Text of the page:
Omission Statements


Artistic mediocrity is never found out at The Waverly Gallery, Kenneth Lonergan's obstinate and unsatisfying play about a young man's travails with his grandmother's advancing senility. It's hard, in fact, to know what art or anything else has to do with the action, which locks itself onto the heroine's Alzheimer-like symptoms and reiterates them through a series of increasingly fraught instances. That this isn't dramatically interesting seems to strike Lonergan occasionally: He throws in funny and accurate family-dinner scenes where everybody talks at once, and scenes with the oafish naive artist whose exhibit closes the old lady's Village gallery. We get no hint of the gallery's former glories, if any, and only the dimmest sense of Village life before senility set in; that this waning mind is losing a precious heritage of some kind isn't an issue. Nor, apparently, is the real-estate crunch that's moving her out of her cherished space, a motif handled so perfunctorily it suggests an effort to conform to some dramaturg's notes. It's all the more puzzling because the best aspect of This Is Our Youth, Lonergan's previous play, was its elegantly built plot.

The best aspect of The Waverly Gallery is the acting, under Scott Ellis's direction. Josh Hamilton, an actor whose inner light isn't easily switched on, plays the grandson movingly; Mark Blum draws a lethally funny caricature of his stepfather; Maureen Anderman, as his mother, almost turns the petty annoyances of domestic life into heroic tragedy. And an actress who can register all the phases of old age —forgetfulness, complacency, blank terror, childish tantrums, denial, and blissful recollection—with the lucid, ferocious accuracy of Eileen Heckart must have a mind as sharp and energetic as a 20-year-old's. Though now visibly frail, Heckart is wholly present; when the cast comes out for the curtain call, she's got the springiest step of the lot.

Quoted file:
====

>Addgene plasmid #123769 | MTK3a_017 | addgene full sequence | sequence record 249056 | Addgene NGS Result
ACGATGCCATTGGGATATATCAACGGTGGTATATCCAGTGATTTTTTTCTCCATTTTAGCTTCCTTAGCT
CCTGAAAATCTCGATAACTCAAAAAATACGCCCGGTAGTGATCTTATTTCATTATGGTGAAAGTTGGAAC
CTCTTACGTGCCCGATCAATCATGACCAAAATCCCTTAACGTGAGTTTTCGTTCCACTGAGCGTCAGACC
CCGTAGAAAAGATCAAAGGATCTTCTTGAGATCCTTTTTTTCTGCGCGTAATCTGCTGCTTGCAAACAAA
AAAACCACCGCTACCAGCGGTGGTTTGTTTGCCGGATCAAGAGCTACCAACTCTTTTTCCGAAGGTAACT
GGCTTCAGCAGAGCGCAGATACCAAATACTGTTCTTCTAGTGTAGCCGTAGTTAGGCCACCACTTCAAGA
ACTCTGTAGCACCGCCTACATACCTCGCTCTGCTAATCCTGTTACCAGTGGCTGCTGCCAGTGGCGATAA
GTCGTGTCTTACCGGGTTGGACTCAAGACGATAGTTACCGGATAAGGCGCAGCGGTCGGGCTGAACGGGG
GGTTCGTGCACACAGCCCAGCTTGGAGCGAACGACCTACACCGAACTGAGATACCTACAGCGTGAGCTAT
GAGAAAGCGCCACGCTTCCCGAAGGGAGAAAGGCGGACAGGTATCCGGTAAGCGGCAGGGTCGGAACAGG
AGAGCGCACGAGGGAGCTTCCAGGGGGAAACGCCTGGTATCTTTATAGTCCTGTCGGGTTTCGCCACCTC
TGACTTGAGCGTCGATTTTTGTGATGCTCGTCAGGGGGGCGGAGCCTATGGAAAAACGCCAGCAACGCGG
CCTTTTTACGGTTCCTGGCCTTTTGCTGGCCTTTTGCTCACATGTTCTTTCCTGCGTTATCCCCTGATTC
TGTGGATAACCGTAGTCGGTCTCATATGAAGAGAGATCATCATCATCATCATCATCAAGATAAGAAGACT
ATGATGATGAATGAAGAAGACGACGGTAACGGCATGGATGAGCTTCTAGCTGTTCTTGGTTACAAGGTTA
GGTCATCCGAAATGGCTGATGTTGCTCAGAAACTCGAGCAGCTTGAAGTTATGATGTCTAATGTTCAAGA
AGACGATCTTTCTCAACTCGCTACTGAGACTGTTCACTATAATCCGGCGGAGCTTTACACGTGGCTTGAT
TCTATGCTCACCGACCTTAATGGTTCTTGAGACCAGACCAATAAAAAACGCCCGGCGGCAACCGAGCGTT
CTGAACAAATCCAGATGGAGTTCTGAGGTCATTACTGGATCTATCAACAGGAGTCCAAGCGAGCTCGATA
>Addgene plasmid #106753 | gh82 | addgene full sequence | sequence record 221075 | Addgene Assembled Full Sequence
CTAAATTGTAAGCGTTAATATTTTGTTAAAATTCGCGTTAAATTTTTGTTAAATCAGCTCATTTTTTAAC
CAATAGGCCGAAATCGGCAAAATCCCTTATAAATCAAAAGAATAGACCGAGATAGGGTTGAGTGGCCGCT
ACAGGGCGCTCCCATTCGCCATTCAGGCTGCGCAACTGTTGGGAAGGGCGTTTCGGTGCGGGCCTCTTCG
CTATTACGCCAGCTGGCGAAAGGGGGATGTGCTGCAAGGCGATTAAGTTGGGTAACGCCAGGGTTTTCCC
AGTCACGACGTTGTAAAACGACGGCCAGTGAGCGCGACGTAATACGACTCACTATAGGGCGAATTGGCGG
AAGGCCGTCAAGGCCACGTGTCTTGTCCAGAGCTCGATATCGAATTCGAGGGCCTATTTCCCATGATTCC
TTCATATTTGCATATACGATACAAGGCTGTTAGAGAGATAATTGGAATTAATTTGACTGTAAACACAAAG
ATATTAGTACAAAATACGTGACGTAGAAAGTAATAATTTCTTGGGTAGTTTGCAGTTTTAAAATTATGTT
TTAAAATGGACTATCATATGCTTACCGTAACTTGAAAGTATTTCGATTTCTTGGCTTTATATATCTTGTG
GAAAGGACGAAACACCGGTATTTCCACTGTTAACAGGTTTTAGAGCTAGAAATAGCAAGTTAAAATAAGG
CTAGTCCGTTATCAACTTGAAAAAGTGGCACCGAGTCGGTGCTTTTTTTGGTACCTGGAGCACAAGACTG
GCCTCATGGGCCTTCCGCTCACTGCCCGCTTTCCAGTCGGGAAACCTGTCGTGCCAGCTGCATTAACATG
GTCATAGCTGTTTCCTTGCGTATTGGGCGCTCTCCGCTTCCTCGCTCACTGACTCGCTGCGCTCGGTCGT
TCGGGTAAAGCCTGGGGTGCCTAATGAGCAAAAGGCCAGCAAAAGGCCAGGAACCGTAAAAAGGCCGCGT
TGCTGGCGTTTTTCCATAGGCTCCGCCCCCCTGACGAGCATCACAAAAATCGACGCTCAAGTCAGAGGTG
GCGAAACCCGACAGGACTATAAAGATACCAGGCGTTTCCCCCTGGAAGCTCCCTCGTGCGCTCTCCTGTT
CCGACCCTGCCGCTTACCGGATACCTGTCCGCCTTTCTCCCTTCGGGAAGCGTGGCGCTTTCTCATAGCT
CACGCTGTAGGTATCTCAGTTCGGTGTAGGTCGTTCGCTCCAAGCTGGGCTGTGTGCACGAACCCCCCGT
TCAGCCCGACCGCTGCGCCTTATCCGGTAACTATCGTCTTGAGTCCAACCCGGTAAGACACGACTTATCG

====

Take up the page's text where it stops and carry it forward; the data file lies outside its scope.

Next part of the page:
Peter Jacobson and Pamela Payton-Wright in What You Get and What You Expect: They handle these things better in France.
photo: Joan Marcus
Peter Jacobson and Pamela Payton-Wright in What You Get and What You Expect: They handle these things better in France.

Details

What You Get and
What You Expect

By Jean-Marie Besset
Translated by Hal J. Witt
New York Theatre Workshop
79 East 4th Street
212-460-5475

The Waverly Gallery
By Kenneth Lonergan
Promenade Theatre
Broadway and 76th Street
212-239-6200

Betwixt
By David Cale
Theatre at St. Clement's
423 West 46th Street
212-279-4200


There was no spring in my step as I left Betwixt, David Cale's new collection of mono- and duologues, for which he shares the stage with Cara Seymour. I wasn't elated because the evening had never come to life. Cale's characters are thematically linked—all stuck between two cultures, or two genders, or two ambitions, or whatever—but most of them aren't anything beyond that. A few are funny, a few are outrageous in a tall-tale way, a few, like a piece Seymour did about sex on a beach, indulge in standard kitsch fantasies. Some of them suit the performers; others don't. Overamplified guitar music by Jonathan Kreisberg, which would sound better unplugged, takes too much time filling in the gaps. And meanwhile? It isn't theater. And you can't kick back to enjoy it as cabaret, without a table to lean on, a drink, and some finger food. So what's it doing up there? And why does such small work require two directors? I dunno. I've liked earlier Cale pieces, which had an arc; this one's a flatliner.